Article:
I have a great love and appreciation for visual arts. Every now and then, I pick up and read a fun, creative little book called “101 Things I learned in Film School” by Neil Landau, the famous screenwriter and filmmaker. It is basically a book on how to make a good film. As I was reading it this past week, I found some of the advice to be great wisdom for the beginning of our season of Lent.
In filmmaking, Landau says the opening image should “suggest a movie’s central theme and prompt intrigue as to where it is headed.” He ads that the opening image not only points forward to the theme and story to unfold, “it can [also] reveal back-story.”
“An opening shot of a boarded-up, tumbleweed-strewn town may depict desolation…While a flower on a cactus at the edge of the frame suggests the possibility of renewal.”
The readings we hear today on Ash Wednesday reveal the “back-story” of our Christian faith. In the time of the prophet Joel, the people were suffering intensely because of a large plague of locusts that were destroying their crops. It was a time of sincere desolation. The prophet interpreted the plague as not only as a punishment for sin, but also as a warning that God would come one day in judgment. So, what does he do? He calls the entire people, young and old, to repentance: to pray, to fast, to give and to “rend your hearts not your garments.”
Our beginning this Lent, with this prayer, is our way to “Start Strong.” The fast we will offer this day and hopefully continue through Lent is our way of offering God our repentance for our sins, personally and communally. And if one finds that he or she has the courage to sacrifice and add fasting to one’s prayer, that person will find more grace and strength to fight against sin, particularly sins of the flesh, and will find more clarity and ease in their prayer and joy in their spiritual life. So…“start strong.”
‘Show, don’t tell.’
What “Show, don’t tell” means for a filmmaker is this: Since film is primarily a visual medium, “almost everything that needs to be communicated about a story and its characters is better shown than explained. Visual cues, when well-conceived, will demonstrate the unseen” (he uses the examples of inner psychology, hidden histories, and emotional conflicts.) So, I’ll repeat that quote: “Visual cues, will demonstrate the unseen.”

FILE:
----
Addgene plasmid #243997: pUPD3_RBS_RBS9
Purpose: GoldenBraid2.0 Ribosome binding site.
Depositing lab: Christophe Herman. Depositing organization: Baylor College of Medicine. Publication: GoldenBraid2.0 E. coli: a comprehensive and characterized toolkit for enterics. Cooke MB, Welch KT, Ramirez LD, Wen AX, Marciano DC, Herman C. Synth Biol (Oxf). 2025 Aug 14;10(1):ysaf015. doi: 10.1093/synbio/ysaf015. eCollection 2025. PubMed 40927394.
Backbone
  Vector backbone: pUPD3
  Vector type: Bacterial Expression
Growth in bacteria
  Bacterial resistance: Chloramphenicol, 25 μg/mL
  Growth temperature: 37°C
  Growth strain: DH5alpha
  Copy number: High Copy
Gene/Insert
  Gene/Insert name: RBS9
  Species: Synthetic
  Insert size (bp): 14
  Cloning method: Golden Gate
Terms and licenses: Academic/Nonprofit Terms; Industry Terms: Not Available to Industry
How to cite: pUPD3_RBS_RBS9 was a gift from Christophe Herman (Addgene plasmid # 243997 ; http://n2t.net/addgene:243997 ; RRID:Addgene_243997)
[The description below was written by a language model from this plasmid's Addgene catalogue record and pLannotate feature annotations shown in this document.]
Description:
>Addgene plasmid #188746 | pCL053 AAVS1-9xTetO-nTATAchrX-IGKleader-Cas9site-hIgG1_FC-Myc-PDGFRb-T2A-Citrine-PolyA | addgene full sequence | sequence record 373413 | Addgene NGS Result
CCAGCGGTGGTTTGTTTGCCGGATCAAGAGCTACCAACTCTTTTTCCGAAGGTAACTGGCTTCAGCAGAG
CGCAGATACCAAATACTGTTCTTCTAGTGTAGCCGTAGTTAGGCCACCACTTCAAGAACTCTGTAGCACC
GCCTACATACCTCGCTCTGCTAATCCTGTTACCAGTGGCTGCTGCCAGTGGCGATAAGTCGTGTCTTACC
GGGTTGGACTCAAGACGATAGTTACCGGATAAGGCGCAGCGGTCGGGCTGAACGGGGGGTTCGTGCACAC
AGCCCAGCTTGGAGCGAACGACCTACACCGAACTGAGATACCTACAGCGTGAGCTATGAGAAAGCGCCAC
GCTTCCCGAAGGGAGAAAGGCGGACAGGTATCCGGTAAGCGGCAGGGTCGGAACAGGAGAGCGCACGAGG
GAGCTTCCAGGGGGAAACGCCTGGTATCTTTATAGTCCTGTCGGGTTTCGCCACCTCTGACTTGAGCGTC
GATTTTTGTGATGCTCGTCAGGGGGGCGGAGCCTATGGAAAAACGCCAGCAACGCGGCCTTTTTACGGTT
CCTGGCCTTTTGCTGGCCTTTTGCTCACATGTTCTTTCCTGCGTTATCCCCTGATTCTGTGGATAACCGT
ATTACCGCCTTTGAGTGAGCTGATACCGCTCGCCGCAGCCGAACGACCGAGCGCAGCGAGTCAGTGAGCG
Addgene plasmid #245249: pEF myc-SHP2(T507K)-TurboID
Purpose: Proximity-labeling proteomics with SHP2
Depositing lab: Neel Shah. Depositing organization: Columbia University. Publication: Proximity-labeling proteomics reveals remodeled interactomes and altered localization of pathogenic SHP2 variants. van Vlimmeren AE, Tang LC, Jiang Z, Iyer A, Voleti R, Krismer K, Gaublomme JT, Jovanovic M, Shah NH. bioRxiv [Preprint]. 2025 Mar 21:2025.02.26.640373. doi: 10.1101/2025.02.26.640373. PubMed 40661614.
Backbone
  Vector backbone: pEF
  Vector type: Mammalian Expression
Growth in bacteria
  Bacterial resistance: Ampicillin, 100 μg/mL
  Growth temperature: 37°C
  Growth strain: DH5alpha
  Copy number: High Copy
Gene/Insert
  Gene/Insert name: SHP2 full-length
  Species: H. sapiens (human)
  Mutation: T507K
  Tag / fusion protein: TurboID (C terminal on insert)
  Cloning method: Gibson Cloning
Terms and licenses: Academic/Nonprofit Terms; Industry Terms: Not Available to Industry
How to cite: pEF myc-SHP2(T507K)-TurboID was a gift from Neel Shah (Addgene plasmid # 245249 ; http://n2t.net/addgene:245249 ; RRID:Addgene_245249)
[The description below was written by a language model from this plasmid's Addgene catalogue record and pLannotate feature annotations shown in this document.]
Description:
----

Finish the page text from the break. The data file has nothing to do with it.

What we receive on our foreheads, an imposition of ashes in the sign of a cross, is something most visible. If I or the deacon “get you good” today with a large thumb of ashes, you might even get comments from your friends or your co-workers (we will do our best!)
But the sign we will receive today is not for purposes of vanity, but rather is a “demonstration of the unseen.” That God is real, that Jesus is alive, the Spirit is present. The sign of a cross shows the “back-story” of salvation history, but it also points forward.
It is a stark reminder of the reality of death — that one day we all will face death, and then come face to face in judgment before God. Lent is our time to acknowledge and reflect on this reality.
So, let us “start strong” and “show God” to the world and those around us, and give a demonstration of the unseen by being Christlike in our lives and in our love.
Lent isn’t easy. If we do Lent “right” it’s not meant to be. And some may see the season of Lent as the desolate town in tumbleweeds. Instead, may our Lent be one of hope — like the cactus, an image of the Cross, that our Easter may be the lily, the flower that blooms from it.